This week's review: Hidden Figures and Fences

hidden-figures-octavia-spencerI said farewell to 2016 with two very serious films: Hidden Figures and Fences. Both are set in the 1950s and will make the audience psychologically uncomfortable, but they are worth seeing.

Hidden Figures is based upon the struggle of several African-American women to succeed while working for NASA in the early days of the space program. I have vivid memories of the early space race, but I was totally unaware of the internal workings of the agency, let alone the racism running rampant in its various branches. The major exception to that unstated rule was the late John Glenn; Ed Harris was more convincing as Glenn in The Right Stuff, but Glenn’s basic decency comes through clearly.

Ofences-denzel-washington-viola-davislivia Spencer was one of the few cast members I recognized, but I also recognized Jim Parsons; his character is as cold as you can be without standing in a freezer. He never says anything racist, but his misogyny is all too obvious. Kevin Costner does very well as the NASA supervisor who slowly realizes what the agency is losing by its outdated policies.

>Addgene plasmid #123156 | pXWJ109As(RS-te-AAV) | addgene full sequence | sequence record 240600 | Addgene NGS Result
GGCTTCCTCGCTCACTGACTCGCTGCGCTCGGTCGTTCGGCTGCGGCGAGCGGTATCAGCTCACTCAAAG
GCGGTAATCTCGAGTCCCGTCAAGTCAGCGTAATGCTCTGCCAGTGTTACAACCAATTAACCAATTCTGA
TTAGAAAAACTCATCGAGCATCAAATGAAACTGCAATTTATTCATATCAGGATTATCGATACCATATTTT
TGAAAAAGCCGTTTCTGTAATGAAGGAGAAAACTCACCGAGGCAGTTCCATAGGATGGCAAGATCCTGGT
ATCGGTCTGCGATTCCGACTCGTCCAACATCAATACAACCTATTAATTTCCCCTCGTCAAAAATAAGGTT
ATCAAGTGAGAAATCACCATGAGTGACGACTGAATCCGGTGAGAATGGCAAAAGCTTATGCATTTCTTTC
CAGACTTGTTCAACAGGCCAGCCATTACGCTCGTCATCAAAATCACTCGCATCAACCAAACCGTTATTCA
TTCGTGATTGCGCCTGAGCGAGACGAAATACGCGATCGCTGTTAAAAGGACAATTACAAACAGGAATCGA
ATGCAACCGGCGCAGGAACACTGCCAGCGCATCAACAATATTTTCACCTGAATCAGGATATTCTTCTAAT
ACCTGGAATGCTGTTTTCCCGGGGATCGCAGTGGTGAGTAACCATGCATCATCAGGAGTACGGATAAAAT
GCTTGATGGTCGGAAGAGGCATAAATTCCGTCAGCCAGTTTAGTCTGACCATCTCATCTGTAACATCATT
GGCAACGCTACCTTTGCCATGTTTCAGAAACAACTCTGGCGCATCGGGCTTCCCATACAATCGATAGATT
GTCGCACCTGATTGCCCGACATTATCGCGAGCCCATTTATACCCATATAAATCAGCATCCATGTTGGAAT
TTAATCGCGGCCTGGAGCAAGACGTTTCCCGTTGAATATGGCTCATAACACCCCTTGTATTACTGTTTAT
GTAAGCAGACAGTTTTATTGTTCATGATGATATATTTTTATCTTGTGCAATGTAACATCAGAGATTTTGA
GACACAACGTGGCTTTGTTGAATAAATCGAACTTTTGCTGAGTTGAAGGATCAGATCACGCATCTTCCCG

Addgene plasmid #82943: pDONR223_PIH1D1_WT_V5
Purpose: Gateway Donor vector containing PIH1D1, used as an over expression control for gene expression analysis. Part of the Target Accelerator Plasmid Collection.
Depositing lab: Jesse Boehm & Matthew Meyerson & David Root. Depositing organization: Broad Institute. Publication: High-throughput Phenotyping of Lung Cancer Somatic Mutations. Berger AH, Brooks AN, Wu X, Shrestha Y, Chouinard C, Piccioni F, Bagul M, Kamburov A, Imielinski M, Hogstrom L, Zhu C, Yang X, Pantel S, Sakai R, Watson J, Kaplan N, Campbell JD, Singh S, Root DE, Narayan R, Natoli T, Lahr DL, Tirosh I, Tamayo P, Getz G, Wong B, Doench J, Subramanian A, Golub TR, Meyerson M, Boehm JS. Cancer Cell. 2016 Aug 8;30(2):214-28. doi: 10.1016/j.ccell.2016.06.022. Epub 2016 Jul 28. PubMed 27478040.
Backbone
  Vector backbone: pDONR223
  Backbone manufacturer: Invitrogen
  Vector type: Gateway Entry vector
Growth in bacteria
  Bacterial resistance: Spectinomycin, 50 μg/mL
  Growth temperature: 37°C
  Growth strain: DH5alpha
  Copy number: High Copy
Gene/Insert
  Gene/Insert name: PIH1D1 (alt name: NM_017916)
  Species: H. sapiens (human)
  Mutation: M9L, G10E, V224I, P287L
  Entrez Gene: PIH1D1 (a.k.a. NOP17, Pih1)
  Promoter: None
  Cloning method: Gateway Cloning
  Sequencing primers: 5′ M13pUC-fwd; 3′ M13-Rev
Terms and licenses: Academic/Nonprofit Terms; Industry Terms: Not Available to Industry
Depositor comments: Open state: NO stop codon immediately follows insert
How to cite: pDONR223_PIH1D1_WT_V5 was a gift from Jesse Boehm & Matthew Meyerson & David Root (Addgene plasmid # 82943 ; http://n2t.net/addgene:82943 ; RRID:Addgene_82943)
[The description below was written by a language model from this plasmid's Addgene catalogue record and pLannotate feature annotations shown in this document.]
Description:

Fences is based on one of August Wilson’s plays about African-Americans and will probably receive several Oscar nominations. Denzel Washington is excellent as a garbage collector trying to survive; Viola Davis is equally good as his long-suffering wife. At first, Washington’s character seems thoroughly admirable, but we slowly discover the destructive flaws in his character. His past is a long series of mistakes which he tries to ignore, but he makes similar and increasingly worse mistakes with his family. He reminds me very much of Willy Loman in Death of a Salesman, but he also has deep roots in Greek tragedy.

There is a five or six year hiatus between the last two scenes, but we have all the information we need. Some of the language is brutal, but Wilson always had a good ear for the way people speak.

Both films are long, but I recommend them both.